Chapter 1: Salutation
While reading these first sentences of Romans, consider the nature of a soul that could compose such a statement. While so doing, remember that only twenty years earlier this same man was consumed by hatred that manifested itself in murderous violence. It was at this man’s feet that the stoners of the first Christian martyr, Stephen, placed their robes (Acts 7:58). He then proceeded to initiate a cruel persecution of the Christian Church with vile verbal outbursts of hatred on his lips (Acts 9:1). And then, a mere two decades later, this is what he wrote.
Paul, a servant of Jesus Christ, called to be an apostle, set apart for the gospel of God 2 which he promised beforehand through his prophets in the holy scriptures, 3 the gospel concerning his Son, who was descended from David according to the flesh 4 and designated Son of God in power according to the Spirit of holiness by his resurrection from the dead, Jesus Christ our Lord, 5 through whom we have received grace and apostleship to bring about the obedience of faith for the sake of his name among all the nations, 6 including yourselves who are called to belong to Jesus Christ; 7 To all God’s beloved in Rome, who are called to be saints: Grace to you and peace from God our Father and the Lord Jesus Christ.
Paul’s primary goal here is to establish his apostleship for a church that he hadn’t founded and hadn’t ever visited. The Great Apostle wrote Romans during his third missionary journey, likely while in Corinth. The map of Paul’s journeys following this paragraph clearly shows that his closest proximity to Rome had been in Berea Macedonia, which is approximately 580 miles from Rome “as the crow flies.” Note that this map also shows Paul’s trip from Jerusalem to Rome (A.D. 59) as a prisoner to be tried before the Emperor.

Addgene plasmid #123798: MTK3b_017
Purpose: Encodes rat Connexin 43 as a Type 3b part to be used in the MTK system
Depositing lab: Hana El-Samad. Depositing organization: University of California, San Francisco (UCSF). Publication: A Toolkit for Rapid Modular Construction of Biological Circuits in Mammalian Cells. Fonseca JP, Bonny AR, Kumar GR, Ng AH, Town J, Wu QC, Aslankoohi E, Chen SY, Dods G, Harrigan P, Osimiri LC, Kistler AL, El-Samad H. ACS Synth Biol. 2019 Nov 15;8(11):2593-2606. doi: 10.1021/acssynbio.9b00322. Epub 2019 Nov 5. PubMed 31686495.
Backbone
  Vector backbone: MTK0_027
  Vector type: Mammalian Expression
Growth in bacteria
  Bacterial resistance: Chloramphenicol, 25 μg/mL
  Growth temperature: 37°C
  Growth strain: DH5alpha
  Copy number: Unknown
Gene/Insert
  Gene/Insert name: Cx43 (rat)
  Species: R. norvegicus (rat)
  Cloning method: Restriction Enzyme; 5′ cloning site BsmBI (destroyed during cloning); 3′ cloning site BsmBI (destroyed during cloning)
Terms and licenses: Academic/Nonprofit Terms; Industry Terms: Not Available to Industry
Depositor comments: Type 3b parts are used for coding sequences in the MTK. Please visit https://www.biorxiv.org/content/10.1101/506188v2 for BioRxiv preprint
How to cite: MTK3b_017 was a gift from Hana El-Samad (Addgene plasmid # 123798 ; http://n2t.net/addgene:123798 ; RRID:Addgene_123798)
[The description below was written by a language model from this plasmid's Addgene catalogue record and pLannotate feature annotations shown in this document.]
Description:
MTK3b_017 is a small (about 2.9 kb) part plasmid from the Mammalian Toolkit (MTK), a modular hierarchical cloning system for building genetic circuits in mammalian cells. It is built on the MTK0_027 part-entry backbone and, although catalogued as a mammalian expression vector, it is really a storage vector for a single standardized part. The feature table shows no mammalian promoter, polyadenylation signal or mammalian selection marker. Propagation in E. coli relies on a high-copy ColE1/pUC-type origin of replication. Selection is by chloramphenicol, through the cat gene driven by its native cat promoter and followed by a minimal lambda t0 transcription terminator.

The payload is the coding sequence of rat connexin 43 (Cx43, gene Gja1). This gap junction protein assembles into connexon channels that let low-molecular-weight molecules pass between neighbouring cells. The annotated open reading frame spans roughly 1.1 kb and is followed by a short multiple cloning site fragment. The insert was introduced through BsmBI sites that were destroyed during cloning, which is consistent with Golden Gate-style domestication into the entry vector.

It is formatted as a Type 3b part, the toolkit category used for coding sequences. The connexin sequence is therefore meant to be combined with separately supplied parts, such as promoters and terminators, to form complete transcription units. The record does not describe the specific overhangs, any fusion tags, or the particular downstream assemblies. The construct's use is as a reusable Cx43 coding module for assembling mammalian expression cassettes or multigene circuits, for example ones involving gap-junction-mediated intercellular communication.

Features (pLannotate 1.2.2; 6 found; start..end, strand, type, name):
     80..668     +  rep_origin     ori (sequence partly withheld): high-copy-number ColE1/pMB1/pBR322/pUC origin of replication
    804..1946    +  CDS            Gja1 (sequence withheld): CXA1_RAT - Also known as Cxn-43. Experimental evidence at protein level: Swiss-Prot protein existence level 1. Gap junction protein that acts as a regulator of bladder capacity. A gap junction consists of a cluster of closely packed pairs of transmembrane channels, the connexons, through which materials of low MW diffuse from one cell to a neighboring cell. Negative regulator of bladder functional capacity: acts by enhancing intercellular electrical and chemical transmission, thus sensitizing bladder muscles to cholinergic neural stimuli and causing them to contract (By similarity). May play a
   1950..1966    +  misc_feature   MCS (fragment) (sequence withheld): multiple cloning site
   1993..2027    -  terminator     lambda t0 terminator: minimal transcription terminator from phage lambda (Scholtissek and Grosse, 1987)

Although the church in Jerusalem held the honor of being the “home church,” the church in Rome would have been of great import due to its proximity to the Empire’s power center. In particular, it was in Rome that the most powerful rulers would most directly experience Christians in their beliefs, worship and behavior. Their impressions could make the difference between benign neglect and terrible persecution.
Paul could have sought to establish his Apostleship by recounting the dramatic story of his meeting with the risen Christ on the Road to Damascus. Or, he could have pointed to has amazing missionary journeys, resulting in new, vibrant Christian communities planted throughout Greece, Macedonia and Asia Minor. He could have explained his central role in the allowance and continuance of Gentile conversion to Christianity. He could have bragged about his suffering for the cause. He chose to ignore all of these powerful arguments.
Rather, for this critical introduction that would make or break his reputation with the church in Rome, Paul simply and plainly stated his servanthood to and love for Jesus Christ. Every word points towards Jesus, and thus away from Paul. Yes, Paul is an Apostle, but only because of Christ’s grace towards him and chosen purpose for his life. This text is thus primarily focused on establishing Jesus as the Christ and only secondarily on Paul’s apostleship.
Given all his amazing experiences and accomplishments the temptation to focus on himself could have been decisive. But this is the man who said in all truth that:
I have been crucified with Christ. It is no longer I who live, but Christ who lives in me. And the life I now live in the flesh I live by faith in the Son of God, who loved me and gave himself for me. (Galatians 2:20)
So, this man who could have said so many impressive things about himself simply pointed to the source of it all — Jesus Christ, his Lord and Savior.
And, by the Holy Spirit’s intervention, the Roman church did indeed find in this Epistle the Gospel of Jesus Christ expounded with a power, clarity and completeness that time cannot diminish.
Let’s return to it now with expectant hearts.